Thinking through Problems (join the adventure by reading this new column!!)

8 09 2012

I teach Pre-algebra and Algebra students and focus on mathematical thinking. The weakness I see in many students is the inability to think through problems. They can quite often handle exercises from a book that rehearse algorithms taught in a lesson but given a unique true problem they hit a wall. My goal is to teach and inspire students to break through these walls and to use math as a metaphor of tackling life’s problems. I have entered the class with a toolbox and bring out many tools that a craftsman might use then share problem solving tools that mathematicians use. I share that thinking happens when they don’t know the answer. Only when students are placed in a situation where they cannot follow memorized algorithms will they use these tools and truly enjoy the adventure of thinking. If two people are seeking to strengthen themselves and one chooses to work out in gym and the other by hiking in a wilderness the one in the gym may get strengthened with the repetition but the other will get dirty, see more of nature, may get lost but have more stories to tell. This is the adventure of problem solving that I invite you to.

So with this in mind, I would like to present a column on thinking through problems. In this column I will present one problem a week and you, as a reader and fellow traveler and possible teacher, are free to present this problem to your students and respond with feedback of methods your students have used to solve the problem plus anecdotes of their adventure. Some will be easy and some more difficult but the aim is to discuss methods that elementary or middle school students would be able to use. Our goal is not to show off answers but to present the road on how to solve problems so that we can help students apply these tools to other problems. So let’s put on our hiking equipment and open up our toolkit and enjoy the adventure of problem solving!!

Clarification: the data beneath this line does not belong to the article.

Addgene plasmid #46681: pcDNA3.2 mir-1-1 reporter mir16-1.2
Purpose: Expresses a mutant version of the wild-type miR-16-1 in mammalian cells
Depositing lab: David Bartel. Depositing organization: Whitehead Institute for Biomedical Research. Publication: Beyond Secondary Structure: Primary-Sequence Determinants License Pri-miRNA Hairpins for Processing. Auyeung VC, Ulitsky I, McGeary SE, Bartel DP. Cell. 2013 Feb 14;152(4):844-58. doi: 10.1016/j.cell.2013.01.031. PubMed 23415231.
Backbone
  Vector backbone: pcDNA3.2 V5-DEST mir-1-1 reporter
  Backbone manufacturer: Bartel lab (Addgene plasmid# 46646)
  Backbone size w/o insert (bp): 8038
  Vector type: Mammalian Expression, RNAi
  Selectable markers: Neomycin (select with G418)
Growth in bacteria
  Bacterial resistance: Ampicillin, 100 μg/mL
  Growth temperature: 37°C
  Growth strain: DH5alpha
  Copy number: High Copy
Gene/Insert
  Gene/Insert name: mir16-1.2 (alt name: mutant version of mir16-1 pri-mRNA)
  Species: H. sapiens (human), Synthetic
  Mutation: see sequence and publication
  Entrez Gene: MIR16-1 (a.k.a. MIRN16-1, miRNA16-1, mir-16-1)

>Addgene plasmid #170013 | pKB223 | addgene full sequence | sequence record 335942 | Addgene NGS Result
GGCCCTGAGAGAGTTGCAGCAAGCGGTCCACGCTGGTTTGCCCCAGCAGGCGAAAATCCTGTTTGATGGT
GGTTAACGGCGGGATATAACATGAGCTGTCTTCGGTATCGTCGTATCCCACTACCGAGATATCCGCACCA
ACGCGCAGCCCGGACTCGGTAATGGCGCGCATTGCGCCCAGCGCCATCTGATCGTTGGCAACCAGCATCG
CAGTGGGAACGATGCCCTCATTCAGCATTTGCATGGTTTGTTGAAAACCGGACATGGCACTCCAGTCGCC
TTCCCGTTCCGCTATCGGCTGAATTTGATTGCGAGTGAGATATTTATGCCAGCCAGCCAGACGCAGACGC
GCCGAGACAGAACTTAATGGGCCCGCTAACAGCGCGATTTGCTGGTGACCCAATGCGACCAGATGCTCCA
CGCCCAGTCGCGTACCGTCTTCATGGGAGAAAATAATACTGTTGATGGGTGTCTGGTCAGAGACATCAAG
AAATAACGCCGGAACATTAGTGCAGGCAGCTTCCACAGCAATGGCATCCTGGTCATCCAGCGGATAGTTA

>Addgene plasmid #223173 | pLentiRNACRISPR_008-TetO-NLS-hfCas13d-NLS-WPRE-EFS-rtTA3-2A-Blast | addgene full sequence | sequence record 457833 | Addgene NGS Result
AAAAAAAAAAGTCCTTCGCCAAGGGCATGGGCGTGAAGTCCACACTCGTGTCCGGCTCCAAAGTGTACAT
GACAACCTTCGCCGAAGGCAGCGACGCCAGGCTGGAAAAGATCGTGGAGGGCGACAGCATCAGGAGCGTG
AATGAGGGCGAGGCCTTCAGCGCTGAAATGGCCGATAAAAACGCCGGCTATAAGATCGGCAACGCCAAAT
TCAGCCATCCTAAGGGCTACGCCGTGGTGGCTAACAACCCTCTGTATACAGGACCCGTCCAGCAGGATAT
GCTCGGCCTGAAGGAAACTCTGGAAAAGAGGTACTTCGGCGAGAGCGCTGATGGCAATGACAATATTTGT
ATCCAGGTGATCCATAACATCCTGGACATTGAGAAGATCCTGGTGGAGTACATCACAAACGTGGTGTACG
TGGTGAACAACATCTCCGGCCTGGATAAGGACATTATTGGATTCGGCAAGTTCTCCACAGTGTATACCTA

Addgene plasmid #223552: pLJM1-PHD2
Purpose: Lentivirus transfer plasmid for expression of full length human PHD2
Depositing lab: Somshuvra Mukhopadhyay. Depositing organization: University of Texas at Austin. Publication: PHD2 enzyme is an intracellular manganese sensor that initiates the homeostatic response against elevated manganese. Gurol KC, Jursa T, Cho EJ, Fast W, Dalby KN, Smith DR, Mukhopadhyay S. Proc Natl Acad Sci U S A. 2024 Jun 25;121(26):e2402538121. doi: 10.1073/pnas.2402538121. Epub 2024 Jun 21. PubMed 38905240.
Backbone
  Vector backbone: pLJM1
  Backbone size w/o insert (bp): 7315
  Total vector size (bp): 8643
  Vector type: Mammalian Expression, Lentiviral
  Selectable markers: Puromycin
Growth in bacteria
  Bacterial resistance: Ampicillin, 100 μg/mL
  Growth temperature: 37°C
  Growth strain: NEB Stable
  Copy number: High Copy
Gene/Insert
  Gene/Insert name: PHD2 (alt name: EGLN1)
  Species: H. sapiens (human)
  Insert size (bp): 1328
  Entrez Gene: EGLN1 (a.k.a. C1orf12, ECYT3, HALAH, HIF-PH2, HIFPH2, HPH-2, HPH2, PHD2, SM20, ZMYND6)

Are you ready for the first problem?

Discuss methods your students use to solve the following…
In a stationery store (these are stores not affected by earthquakes as one student piped in–ha, ha), pencils have one price and pens have another price. Two pencils and three pens cost 78 cents. But three pencils and two pens cost 72 cents. How much does one pencil cost?

You have one week to get into this conversation and share your stories before I share my experiences.